Who is in control during a media interview – the journalist or the interviewee?
It’s a question that often comes up at the beginning of our media training courses. At Communicate Media we discuss the aims and objectives of our participants before we start. Who is in the driving seat during an interview – and, of course, how the interviewee can get their message across – is something that anyone doing media interviews will be interested in.
So, with that in mind, here are Communicate Media’s five top tips for gaining more control of a media interview.
1. Be very clear about your message
You need to have a clear idea of what you want to appear in the final article or report. Spell it out to the journalist clearly, back it up with some interesting examples, case studies, and stories and then repeat it a couple of times, most importantly at the end of the interview. Very often people lose control of a media interview or are surprised by the final outcome because they haven’t been clear enough about what exactly they want the journalist to take away from the interview.
2. Make sure that your message is newsworthy
If what you say to a journalist is not newsworthy and is not relevant to their audience they will naturally try and pick up on something else to make a story. So, in our media training courses, we look at what makes a media story and what interests journalists so that all the participants can focus on these things when they come to work with their PR and Comms teams and to do interviews.
Check out the publication or programme before you do the interview and ensure that your key messages are in line with its content. Support those key messages and bring them to life with interesting examples and case studies and you will have the journalist’s attention.
3. Don’t say anything that you don’t want the journalist to report
This sounds obvious but as all our working journalists will tell you, very often people will throw in something extra to the interview topic. “Sometimes they’ll say ‘But don’t report that, will you?’ or else they’ll just assume because you’re having a conversation on the way to the lift after you finished the interview or while you’re having a coffee that somehow it doesn’t count,” says Simon Brooke, one of our senior journalist/media trainers. “A journalist can report anything you say to them so if you don’t want it reported then don’t say it!”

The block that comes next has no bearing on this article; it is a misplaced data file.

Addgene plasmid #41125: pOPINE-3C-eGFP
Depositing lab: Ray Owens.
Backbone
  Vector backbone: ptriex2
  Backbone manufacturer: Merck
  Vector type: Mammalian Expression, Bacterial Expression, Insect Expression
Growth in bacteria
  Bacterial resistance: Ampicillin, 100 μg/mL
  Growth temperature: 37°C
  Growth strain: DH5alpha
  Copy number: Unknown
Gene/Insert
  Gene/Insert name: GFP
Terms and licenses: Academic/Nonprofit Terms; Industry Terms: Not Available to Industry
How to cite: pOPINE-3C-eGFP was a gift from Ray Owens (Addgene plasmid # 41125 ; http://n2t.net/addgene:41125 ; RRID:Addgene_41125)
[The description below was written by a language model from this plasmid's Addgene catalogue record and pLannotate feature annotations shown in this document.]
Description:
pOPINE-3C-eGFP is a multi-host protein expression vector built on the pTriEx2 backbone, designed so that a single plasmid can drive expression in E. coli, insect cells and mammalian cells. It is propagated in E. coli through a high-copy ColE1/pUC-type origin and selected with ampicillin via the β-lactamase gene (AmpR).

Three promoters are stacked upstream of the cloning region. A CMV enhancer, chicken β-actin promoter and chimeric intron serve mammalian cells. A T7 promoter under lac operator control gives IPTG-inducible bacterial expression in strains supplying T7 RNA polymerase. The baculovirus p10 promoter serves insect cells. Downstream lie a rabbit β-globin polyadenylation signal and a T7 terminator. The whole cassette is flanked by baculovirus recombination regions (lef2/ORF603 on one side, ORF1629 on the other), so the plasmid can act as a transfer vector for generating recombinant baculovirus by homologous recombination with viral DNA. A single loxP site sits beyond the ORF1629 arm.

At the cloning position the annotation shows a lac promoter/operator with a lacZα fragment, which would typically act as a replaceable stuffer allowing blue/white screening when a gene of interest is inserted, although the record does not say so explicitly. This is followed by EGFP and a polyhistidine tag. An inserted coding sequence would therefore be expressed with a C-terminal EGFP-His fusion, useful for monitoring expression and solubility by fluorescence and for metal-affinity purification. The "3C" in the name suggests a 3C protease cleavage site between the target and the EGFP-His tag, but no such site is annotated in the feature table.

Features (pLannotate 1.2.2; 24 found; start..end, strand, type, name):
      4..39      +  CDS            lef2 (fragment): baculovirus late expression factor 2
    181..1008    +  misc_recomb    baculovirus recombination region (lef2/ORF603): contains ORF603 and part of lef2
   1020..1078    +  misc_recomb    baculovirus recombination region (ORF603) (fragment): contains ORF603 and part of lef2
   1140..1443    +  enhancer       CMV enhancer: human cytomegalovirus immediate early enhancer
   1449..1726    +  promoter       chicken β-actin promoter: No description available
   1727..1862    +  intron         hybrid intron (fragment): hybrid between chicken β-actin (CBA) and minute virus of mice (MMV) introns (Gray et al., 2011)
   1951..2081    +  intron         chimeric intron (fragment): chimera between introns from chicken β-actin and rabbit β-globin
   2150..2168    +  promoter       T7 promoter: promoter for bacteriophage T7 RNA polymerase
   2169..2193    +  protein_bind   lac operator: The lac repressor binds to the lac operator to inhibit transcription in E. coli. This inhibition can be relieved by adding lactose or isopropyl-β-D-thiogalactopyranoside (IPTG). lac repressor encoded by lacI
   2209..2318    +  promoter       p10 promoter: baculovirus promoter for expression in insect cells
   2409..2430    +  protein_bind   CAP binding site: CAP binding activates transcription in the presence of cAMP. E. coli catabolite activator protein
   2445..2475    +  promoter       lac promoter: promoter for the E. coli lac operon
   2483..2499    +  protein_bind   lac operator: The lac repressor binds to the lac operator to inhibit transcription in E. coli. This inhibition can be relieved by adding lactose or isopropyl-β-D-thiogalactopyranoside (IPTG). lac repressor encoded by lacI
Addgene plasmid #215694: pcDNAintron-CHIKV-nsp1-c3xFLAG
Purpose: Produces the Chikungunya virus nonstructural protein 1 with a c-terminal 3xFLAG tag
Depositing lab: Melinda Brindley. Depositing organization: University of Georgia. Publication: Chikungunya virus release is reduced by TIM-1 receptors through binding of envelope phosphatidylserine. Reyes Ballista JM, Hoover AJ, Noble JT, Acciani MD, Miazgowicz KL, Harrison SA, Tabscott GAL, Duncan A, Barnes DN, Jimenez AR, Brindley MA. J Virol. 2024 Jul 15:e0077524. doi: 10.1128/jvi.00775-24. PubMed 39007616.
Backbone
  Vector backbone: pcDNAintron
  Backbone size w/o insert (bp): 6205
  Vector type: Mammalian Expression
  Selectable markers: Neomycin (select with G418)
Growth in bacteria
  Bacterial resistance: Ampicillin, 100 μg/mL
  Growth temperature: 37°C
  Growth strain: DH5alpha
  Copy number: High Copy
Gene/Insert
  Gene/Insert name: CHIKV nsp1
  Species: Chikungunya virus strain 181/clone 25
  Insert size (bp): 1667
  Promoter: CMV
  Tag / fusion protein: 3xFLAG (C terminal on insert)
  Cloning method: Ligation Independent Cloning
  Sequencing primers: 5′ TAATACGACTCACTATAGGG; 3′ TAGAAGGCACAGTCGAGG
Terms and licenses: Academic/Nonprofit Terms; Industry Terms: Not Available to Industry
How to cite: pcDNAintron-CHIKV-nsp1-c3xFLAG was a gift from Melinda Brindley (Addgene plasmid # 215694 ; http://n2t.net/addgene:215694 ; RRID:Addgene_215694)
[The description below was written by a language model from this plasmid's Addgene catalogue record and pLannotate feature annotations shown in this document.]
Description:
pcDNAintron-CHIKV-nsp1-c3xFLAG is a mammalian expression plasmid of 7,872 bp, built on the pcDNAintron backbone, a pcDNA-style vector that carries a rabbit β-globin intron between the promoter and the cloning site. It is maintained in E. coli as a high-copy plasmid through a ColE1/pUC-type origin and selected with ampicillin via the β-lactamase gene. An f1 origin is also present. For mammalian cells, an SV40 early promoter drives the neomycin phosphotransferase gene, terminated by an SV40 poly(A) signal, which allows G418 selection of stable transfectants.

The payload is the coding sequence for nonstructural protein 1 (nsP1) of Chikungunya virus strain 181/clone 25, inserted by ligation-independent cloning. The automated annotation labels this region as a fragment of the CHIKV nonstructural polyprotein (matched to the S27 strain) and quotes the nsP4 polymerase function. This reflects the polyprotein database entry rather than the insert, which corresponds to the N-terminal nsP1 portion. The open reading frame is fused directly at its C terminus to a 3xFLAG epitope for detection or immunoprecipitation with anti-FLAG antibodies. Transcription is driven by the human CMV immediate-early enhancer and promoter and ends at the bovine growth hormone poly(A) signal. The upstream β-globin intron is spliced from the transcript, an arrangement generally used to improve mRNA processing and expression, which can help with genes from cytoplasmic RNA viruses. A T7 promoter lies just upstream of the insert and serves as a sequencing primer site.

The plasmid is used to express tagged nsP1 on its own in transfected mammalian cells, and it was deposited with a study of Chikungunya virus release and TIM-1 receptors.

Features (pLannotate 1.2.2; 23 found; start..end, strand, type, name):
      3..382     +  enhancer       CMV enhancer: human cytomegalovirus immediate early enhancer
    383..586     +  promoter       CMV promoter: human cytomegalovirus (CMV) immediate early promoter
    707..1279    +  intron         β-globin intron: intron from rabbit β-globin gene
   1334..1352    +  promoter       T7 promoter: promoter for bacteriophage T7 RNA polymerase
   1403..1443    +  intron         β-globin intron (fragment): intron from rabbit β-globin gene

4. Move the conversation away from other issues back to your key messages
Very often journalists go into an interview with a rough idea of what the story might be but they’re happy to find a new angle or even a completely different story. This is why they might well ask about something other than what you’ve agreed to speak about.
A good example of the interviewee losing control of the interview and the journalist getting a completely different story came last November. James Dyson, the vacuum cleaner engineer, appeared on the BBC Radio Four Today programme to talk about his company’s investment plans but was asked casually by presenter Justin Webb about Britain leaving the European Union. Instead of bringing the interview back to his key points, Dyson said that he would vote for Britain to leave the EU to avoid being “dominated and bullied by the Germans.”
Within hours the story was making front pages of the online versions of most of the national newspapers as Dyson lost control of the interview.
5. Email over confirmation of your conversation afterwards
Print journalists will look at their notes when they get back to the office or once they’ve put the phone down after a phone conversation and broadcast journalists will look through the tape they’ve recorded just to confirm what they think their story is and what they will use from the interview.
As we always suggest during our media training courses, emailing across your main points plus confirmation of any statistics, brand names or other details will increase the chances of the reporter or producer taking on board what you want to say.
As we point out in our media training sessions you can never have complete control over what a journalist writes or broadcasts (you’ll have to book some advertising space for that) but following these five simple rules will help.
Our media training courses are realistic, bespoke to your needs, quick to turn around, and cost-effective.